Israeli Deputy Prime Minister Dan Meridor has emerged as a moderate voice in Prime Minister Benjamin Netanyahu’s cabinet. Last month, he split with many of his Likud party colleagues, in arguing that “An attack on Iran wouldn’t add anything to [Israel's] security.” Today, in an interview published in the Times Of Israel, Meridor delivered harsh words to his colleagues who have overseen the expansion of Jewish settlements in the West Bank.
Meridor warned that the current calm in relations with the Palestinians might be producing “an illusion” among Israelis “that this is sustainable in the long term. It is not. It is an anomaly. We need to change it.”
The deputy prime minister urged the government to freeze further settlements “across the line of the [settlement] blocs or the fence or whatever you call it,” a reference to the Israeli West Bank barrier which is partially built along the 1949 armistice line, or “Green Line.”
Meridor emphasized that he was not advocating for a freeze in construction in East Jerusalem, but urged the Prime Minister’s office:
[D]on’t build all over the place, because this is the most damaging of all the things that we are doing to ourselves in the world. Because people say: ‘You offer the Palestinians a state. But if you build there in every place, you don’t really mean it.’
The views expressed in the interview are closer to the Obama administration’s policy of opposing all settlement construction and endorsing a negotiated border between Israel and a Palestinian state along the 1967 borders but with mutually agreed upon land swaps. Meridor said:
I think we are at the beginning of being able to do it. Because President Obama spoke of swaps, not of [an Israel withdrawn to the lines of] ’67… And Bush spoke of it… So we already see a basic understanding of the paradigm. The state won’t be along the ’67 lines. No way. It will be different, with some compensation. But if we build all over the place, we lose. Even if we don’t have an agreement [with the Palestinians], we need to have a rational policy.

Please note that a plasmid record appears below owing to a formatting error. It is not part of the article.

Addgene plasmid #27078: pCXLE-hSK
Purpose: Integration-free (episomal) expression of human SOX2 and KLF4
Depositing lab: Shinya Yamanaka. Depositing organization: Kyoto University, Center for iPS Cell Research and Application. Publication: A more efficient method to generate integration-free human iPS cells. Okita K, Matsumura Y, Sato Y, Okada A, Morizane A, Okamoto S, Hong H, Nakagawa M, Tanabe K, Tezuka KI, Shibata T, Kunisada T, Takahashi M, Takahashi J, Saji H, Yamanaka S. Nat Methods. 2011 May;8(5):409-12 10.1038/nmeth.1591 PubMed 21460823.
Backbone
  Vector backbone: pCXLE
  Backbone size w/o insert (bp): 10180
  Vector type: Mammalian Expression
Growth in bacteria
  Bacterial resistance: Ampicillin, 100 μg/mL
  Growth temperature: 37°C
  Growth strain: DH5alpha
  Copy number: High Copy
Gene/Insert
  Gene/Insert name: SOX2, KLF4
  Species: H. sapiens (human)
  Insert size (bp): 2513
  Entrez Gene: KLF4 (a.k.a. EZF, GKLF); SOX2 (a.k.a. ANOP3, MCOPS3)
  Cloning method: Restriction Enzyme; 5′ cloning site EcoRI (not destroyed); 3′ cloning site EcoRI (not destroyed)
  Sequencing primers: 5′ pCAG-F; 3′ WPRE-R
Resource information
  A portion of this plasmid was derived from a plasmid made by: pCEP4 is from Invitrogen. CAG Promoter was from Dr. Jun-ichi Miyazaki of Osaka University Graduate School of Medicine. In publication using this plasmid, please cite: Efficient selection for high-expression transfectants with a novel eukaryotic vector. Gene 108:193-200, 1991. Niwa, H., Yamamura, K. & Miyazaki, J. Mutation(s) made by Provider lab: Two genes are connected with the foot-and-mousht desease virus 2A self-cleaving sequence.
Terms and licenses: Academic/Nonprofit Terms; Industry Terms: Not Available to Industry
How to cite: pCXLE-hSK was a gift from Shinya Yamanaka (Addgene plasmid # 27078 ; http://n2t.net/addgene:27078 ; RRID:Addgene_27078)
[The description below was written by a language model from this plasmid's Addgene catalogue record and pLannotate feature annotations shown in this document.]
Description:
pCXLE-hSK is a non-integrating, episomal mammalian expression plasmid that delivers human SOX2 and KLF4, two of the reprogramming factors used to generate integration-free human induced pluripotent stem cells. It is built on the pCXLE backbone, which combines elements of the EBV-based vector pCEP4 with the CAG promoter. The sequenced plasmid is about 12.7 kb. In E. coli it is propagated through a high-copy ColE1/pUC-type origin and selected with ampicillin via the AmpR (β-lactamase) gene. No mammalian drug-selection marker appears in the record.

Meridor criticized Palestinian Authority President Mahmoud Abbas for not accepting the proposal offered by Prime Minister Ehud Olmert four years ago but acknowledged that global public opinion had turned against the Israeli government because of its continued approval of settlement constructions.
While some members of Netanyahu’s cabinet, such as Deputy PM Moshe Ya’alon, and right-wing pro-Israel advocates in Washington have suggested that Israel should not allow a Palestinian state, Meridor countered that such a policy could spell the end of Israeli democracy:
The whole land is Jewish historically… I am fully attached to this. There’s no rhetoric. It’s really what I think. But the reality now is that we can’t get all of it and stay a democratic state or a Jewish state, in terms of numbers and in terms of regime. And this is why we need to cut, and I’m ready to cut…
Despite admonitions from the State Department, Netanyahu’s government has continued to approve and/or legalize settlement constructions in Jerusalem and the West Bank following the expiration of a freeze on settlement construction in September, 2010.